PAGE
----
Being a site manager at the Woodland Trust means there's no such thing as a dull day - and I've been doing this for over 5 years! Many of the sites I look after are around towns in the North West of England. In fact, people are often surprised to hear that a third of Woodland Trust sites lie in urban spaces. Let me tell you about what I do and some of the different challenges that come my way on a typical day. My job is incredibly varied and no two days are ever the same.
The role of an urban site manager
As you’d expect, we protect and care for urban woods by working directly in the woodland. We also work with the local residents, community groups and local authorities involved with the site. I’m responsible for nearly 70 woods across Merseyside and Cheshire, of which more than two-thirds are located in urban areas.
Some of our woods might be small but they are mightily important for the people and wildlife that visit them. Looking after and protecting these small woodland sanctuaries in and around towns is so important. They provide space for people to relax, stroll, breathe and get close to nature. As havens for wildlife in busy concrete jungles, they are also well visited by our furry and feathered friends.
Unfortunately not all people who visit our woods show the same respect. So it’s also part of my job to make sure their actions don’t impact the woodland, visitors or wildlife that enjoy the woods. But support from local people and organisations and the value of these sites to people and wildlife makes my job worth it! Getting to visit these beautiful urban gems and seeing how much they mean to the people living near them is very rewarding.
8.30am: a fly-tipping incident starts the day!
I’m in the office when my phone rings - it’s not good news. A local neighbour phoned to let us know about a fly-tipping incident in our of our sites. We have to deal with it as soon as possible to avoid any damage to the site. And I don’t want to attract more fly-tipping, so I arrange for contractors to go to the site to clear it up.
Unfortunately this isn’t unusual. In 2016, we spent £162,000 across our estate clearing up littering and fly-tipping. On this occasion it’s a site where litter has been building up quite regularly. I begin to make arrangements for a litter pick with the support of the local ‘friends of’ group who help me look after the wood. Absolute champions.
10am: working together to protect woods from development
Quite a few of my sites are currently facing increased pressure from new local housing developments. Houses built directly adjacent to a wood can lead to more recreational pressure with associated issues such as littering, fly-tipping of garden waste, vandalism and fires.
Building houses and gardens directly next to our woods can also mean complaints from neighbours. Prompts for trees to be removed or cut back are common, and all of this can result in illegal felling of trees. This results in increased costs to the Trust as we have to carry out more tree safety work and thinning work along the woodland edge.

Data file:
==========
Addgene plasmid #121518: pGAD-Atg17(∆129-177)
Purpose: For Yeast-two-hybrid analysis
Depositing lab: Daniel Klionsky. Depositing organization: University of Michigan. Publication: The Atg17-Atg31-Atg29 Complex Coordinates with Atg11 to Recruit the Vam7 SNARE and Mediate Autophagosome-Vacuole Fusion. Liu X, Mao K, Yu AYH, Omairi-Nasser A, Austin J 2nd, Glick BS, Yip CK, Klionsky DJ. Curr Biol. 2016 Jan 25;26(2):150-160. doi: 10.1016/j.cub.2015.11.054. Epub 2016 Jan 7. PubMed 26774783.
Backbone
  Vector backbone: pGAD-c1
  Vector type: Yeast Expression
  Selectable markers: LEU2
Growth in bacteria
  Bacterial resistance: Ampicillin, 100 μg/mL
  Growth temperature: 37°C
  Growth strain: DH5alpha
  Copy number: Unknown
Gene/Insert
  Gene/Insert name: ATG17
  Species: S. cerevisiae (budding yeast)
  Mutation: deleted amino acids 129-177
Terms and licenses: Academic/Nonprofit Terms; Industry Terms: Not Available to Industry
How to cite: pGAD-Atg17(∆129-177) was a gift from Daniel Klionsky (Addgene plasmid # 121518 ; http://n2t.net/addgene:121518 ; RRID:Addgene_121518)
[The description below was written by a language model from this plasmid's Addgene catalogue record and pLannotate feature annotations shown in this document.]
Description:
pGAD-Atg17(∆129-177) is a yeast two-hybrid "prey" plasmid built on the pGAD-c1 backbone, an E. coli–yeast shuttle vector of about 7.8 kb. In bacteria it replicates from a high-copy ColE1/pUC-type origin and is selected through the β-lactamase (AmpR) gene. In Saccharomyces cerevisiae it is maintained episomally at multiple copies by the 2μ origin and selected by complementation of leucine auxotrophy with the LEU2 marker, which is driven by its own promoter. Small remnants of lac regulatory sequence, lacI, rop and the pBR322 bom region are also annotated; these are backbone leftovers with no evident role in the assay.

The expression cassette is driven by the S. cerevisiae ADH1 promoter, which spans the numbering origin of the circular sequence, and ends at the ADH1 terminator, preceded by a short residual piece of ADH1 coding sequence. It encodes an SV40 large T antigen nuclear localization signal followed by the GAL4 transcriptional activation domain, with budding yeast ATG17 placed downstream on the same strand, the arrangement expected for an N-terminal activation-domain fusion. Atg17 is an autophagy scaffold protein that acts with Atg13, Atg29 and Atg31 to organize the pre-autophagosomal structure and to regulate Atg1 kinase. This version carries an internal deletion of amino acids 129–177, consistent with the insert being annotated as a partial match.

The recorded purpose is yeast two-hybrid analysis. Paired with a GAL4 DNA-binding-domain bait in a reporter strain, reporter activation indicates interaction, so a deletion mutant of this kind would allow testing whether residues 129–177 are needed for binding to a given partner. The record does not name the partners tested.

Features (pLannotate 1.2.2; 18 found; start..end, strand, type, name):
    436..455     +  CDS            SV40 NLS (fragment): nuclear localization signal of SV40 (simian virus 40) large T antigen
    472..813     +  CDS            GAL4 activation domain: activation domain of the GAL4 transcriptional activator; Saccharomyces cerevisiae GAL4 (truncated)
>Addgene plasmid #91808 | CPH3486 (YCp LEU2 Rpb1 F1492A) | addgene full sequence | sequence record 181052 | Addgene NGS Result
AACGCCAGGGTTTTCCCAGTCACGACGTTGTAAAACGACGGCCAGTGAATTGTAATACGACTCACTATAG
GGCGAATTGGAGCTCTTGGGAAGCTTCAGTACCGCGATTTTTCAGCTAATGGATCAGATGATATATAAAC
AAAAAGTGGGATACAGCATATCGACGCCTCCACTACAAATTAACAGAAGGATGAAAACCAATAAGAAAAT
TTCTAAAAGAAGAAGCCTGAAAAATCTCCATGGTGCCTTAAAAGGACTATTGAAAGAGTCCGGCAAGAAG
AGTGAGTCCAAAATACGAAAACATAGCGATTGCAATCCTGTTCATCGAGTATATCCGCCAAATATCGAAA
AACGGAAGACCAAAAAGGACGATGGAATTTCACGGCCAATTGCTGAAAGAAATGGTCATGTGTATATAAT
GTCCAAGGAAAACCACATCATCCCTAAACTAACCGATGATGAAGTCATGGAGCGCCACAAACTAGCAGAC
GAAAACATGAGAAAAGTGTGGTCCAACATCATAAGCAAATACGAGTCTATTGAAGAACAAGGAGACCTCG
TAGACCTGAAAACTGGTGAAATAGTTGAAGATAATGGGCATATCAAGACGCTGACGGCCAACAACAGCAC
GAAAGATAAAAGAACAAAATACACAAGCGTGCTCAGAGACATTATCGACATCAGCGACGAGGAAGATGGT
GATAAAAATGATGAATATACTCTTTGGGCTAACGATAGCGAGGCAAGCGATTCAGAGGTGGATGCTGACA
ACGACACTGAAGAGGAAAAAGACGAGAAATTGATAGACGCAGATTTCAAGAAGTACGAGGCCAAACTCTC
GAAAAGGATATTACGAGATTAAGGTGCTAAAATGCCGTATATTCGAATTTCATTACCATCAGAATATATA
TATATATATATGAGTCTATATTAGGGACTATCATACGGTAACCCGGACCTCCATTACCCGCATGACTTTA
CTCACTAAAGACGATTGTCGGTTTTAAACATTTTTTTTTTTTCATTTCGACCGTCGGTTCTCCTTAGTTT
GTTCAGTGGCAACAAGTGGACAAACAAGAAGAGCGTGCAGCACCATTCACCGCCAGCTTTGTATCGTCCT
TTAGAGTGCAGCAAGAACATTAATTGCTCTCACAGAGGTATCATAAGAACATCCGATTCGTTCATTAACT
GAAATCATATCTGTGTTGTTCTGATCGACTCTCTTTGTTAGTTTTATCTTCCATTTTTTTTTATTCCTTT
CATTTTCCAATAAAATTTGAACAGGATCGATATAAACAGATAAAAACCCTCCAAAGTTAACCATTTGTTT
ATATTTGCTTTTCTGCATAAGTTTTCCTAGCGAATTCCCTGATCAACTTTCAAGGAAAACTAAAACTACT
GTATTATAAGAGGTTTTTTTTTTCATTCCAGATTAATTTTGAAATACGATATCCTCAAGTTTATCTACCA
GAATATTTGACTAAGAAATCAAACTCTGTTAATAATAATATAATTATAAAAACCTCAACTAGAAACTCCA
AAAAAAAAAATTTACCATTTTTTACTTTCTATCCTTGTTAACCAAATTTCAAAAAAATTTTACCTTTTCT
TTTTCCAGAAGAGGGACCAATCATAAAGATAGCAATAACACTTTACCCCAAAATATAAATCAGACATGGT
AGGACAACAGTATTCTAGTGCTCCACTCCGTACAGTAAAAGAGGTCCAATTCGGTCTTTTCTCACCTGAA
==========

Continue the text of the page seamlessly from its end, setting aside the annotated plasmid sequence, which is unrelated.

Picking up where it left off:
Over time new developments can lead to substantial damage to our woodland.
I spend some time on the phone discussing these challenges with our head office team. Together, we can work with local planning authorities to set a ‘buffer zone’ around our woods. This will help to protect the woodland from any new developments while also providing improved air quality and a green space for the new residents to enjoy.
12.45pm: forest school catch up
A forest school in the local area uses our woods to encourage local children to play and learn outdoors. I try to meet with them once or twice a year and keep in touch regularly to make sure that everything is going well. It's also important to check their visits are not having a detrimental impact on the wood.
One forest school has generated over 10,000 visits to our woods by local children and adults! This is a great way for us to help new people to learn about and enjoy trees and woods. It also shows the value of these woods to the community.
2pm: visiting a wood to prepare for tree work
One of our sites is due to have some thinning work completed, so I’ve headed over to monitor the work is being done correctly and safely - and check everything is on schedule.
To keep our urban woods accessible, it’s crucial that enough natural light is reaching the forest floor. Good sight lines are also important – these allow people to see into and through the wood and make it feel safer. This keeps our sites safe for the public to use and enjoy. It also helps ground flora to thrive and provides animals with the ground shelter they need.
In fact, site visits are a great opportunity to spot lots of local wildlife and today I was lucky enough to spot several herons perched in the trees by a pond in one of my woods.
4pm: conference call
I join a conference call with some fellow urban site managers across the UK. Many of my colleagues deal with similar challenges at their urban woods. These calls are an opportunity for us to:
discuss issues or threats to our urban woods
share information and best practice
make the right decisions for each site
make sure our woods are cared for as well as possible
help each other where we can.
The nature of my job means I’m often alone, so it’s really valuable to catch up with other site managers on these calls. It’s good to know that support is there, and to hear how local communities have helped support woodland in other towns and cities across the UK.
Help care for our urban woods
Urban woods are crucial. They are a haven for wildlife in our busy towns and cities and allow us to take a break from our busy lives and get close to nature. But keeping them clean, accessible and protected isn’t always straightforward.
We work hard to look after them. By becoming a member, you can help us to keep caring for our valuable woods. Together we can make our urban woods a better place for people and wildlife.